Azur: It’s a Catch (CLOSED)

This Penn Quarter spot has seafood for every mood, from delicate crudo to New England-worthy lobster rolls.
Lemon-infused olive oil and shavings of truffle elegantly elevate Azur’s fluke crudo. Photographs by Scott Suchman.
Lemon-infused olive oil and shavings of truffle elegantly elevate Azur’s fluke crudo. Photographs by Scott Suchman.

In the past eight months, Belgian-born chef Frederik De Pue has
brought us two very different restaurants. First he introduced Table, a
hip, noisy spot in a former taxi-repair shop in DC’s Shaw where an open
kitchen steams up the dining room and gorgeous hand-scripted notebooks
serve as menus. In April, De Pue showed his more serene side at Azur—a
seafood restaurant in the three-level space that once housed Café
Atlántico in Penn Quarter.

At the latter, a dramatic glass-bubble chandelier and a watery
palette of gray, white, and sea green create a cool backdrop for fish
dishes that are simple yet well conceived. Little pops of jalapeño enliven
shrimp ceviche; a drizzle of lemon-infused olive oil makes tender curls of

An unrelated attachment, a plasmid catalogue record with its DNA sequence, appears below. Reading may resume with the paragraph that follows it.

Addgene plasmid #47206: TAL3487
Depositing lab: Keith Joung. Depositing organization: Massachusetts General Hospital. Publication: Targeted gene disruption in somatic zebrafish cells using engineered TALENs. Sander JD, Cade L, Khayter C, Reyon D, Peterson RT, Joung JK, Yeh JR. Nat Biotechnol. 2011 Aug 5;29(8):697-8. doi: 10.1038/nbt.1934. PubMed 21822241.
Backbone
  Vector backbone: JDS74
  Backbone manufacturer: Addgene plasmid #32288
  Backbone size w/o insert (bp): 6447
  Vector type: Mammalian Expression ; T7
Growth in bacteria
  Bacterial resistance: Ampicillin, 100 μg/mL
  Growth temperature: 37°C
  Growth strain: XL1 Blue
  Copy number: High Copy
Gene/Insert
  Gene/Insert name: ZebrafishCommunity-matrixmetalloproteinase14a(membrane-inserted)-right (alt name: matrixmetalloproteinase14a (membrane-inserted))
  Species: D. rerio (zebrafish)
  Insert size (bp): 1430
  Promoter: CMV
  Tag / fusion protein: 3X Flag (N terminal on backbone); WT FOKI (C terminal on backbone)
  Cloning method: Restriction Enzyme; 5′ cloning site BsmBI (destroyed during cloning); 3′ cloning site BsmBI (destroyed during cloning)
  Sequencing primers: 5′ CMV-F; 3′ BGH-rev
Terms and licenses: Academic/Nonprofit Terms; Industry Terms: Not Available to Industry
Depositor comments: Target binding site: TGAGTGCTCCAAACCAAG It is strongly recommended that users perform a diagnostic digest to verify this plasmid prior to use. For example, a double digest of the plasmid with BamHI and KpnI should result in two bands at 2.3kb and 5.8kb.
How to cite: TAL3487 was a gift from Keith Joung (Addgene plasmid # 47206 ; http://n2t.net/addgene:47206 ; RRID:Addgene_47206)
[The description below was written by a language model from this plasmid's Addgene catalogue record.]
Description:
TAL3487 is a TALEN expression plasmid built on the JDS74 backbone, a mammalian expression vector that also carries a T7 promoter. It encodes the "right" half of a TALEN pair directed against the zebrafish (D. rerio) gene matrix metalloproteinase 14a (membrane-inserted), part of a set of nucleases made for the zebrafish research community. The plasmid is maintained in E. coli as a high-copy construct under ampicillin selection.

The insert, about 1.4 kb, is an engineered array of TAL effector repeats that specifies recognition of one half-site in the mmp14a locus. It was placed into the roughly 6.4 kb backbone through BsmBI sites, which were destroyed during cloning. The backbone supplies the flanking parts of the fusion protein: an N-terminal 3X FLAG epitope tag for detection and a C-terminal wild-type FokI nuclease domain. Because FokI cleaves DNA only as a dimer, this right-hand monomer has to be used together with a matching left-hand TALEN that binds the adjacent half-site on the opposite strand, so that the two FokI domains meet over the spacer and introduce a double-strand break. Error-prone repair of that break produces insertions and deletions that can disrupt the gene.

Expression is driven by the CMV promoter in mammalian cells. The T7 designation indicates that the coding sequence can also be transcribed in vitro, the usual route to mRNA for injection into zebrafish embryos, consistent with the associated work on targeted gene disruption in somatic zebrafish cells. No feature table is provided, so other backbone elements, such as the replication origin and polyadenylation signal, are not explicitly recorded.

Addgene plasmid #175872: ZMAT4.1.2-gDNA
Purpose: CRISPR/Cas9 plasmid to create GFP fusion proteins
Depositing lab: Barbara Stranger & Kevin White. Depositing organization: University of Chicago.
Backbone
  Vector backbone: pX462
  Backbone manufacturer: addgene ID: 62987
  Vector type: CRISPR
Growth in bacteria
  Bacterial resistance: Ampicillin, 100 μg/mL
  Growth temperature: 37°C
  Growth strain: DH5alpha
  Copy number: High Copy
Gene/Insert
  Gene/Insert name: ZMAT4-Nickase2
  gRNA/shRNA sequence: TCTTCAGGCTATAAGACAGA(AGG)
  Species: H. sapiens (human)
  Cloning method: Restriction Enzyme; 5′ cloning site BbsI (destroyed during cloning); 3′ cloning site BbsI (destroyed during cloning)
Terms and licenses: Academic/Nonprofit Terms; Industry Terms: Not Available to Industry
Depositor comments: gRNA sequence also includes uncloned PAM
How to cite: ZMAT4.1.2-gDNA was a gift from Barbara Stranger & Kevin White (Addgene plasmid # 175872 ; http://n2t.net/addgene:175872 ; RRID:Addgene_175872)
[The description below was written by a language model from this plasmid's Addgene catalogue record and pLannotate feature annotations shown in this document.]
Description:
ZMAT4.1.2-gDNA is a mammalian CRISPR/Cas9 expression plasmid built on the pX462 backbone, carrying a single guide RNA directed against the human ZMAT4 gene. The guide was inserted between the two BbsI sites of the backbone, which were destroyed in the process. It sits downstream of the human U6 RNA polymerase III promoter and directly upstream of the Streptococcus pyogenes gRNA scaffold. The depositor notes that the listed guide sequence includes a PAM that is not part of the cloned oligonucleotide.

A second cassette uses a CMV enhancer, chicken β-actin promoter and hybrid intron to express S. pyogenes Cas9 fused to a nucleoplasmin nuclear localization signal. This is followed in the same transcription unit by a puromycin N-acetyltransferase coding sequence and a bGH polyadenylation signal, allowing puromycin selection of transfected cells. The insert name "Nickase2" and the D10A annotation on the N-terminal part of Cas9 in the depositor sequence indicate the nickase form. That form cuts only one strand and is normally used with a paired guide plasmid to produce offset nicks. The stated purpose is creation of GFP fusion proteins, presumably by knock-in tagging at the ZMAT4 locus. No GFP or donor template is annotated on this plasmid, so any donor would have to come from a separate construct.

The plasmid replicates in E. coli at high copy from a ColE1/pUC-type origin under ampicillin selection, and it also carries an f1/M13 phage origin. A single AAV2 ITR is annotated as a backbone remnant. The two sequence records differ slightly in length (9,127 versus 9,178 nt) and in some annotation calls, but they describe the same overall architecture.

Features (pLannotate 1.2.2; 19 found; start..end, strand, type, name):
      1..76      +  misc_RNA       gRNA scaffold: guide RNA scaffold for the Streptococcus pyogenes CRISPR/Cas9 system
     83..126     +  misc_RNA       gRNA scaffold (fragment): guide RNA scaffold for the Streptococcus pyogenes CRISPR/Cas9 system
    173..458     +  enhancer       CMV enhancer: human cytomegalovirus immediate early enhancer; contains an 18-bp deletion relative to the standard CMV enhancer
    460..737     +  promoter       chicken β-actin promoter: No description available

fluke crudo at once brighter and more earthy. Among the best
entrées: a slab of poached pollack bathed in a delicate, Japanese-style
beef broth and, surprisingly, fish and chips—crunchy, beer-battered fish
(the type changes often) with a heap of crisp, golden fries that do De
Pue’s native country proud.

Another standard the chef gets right: the lunchtime lobster
roll. Nestled in toasted brioche is sweet, aïoli-dressed tail and claw
meat punctuated with crunchy bits of celery and onion. As with the fish
and chips, De Pue doesn’t try to reinvent a classic. Instead, he allows
careful preparation and well-chosen ingredients to add up to something
uncommonly delicious.

This sense of confident restraint—apparent in everything from
decor to dishes—extends to the emo-ish rock soundtrack (Band of Horses,
Death Cab for Cutie), a welcome refuge from the canned tunes at so many
restaurants. The only area it doesn’t reach: the all-over-the-place
service. Nothing ruins the sense of calm like a bartender berating a
trainee in front of customers or an overly chatty waiter dishing to diners
about incompetent valet parkers—two experiences we squirmed through.
Still, once you’ve had that lobster roll, chances are such awkward
encounters will seem a small price to pay.

(Left) The former Café Atlántico space has been transformed into Azur, an airy seafood emporium. (Right) The seafood platter is a bounty of oysters, lobster, and ceviche.

This article appears in the September 2013 issue of The Washingtonian.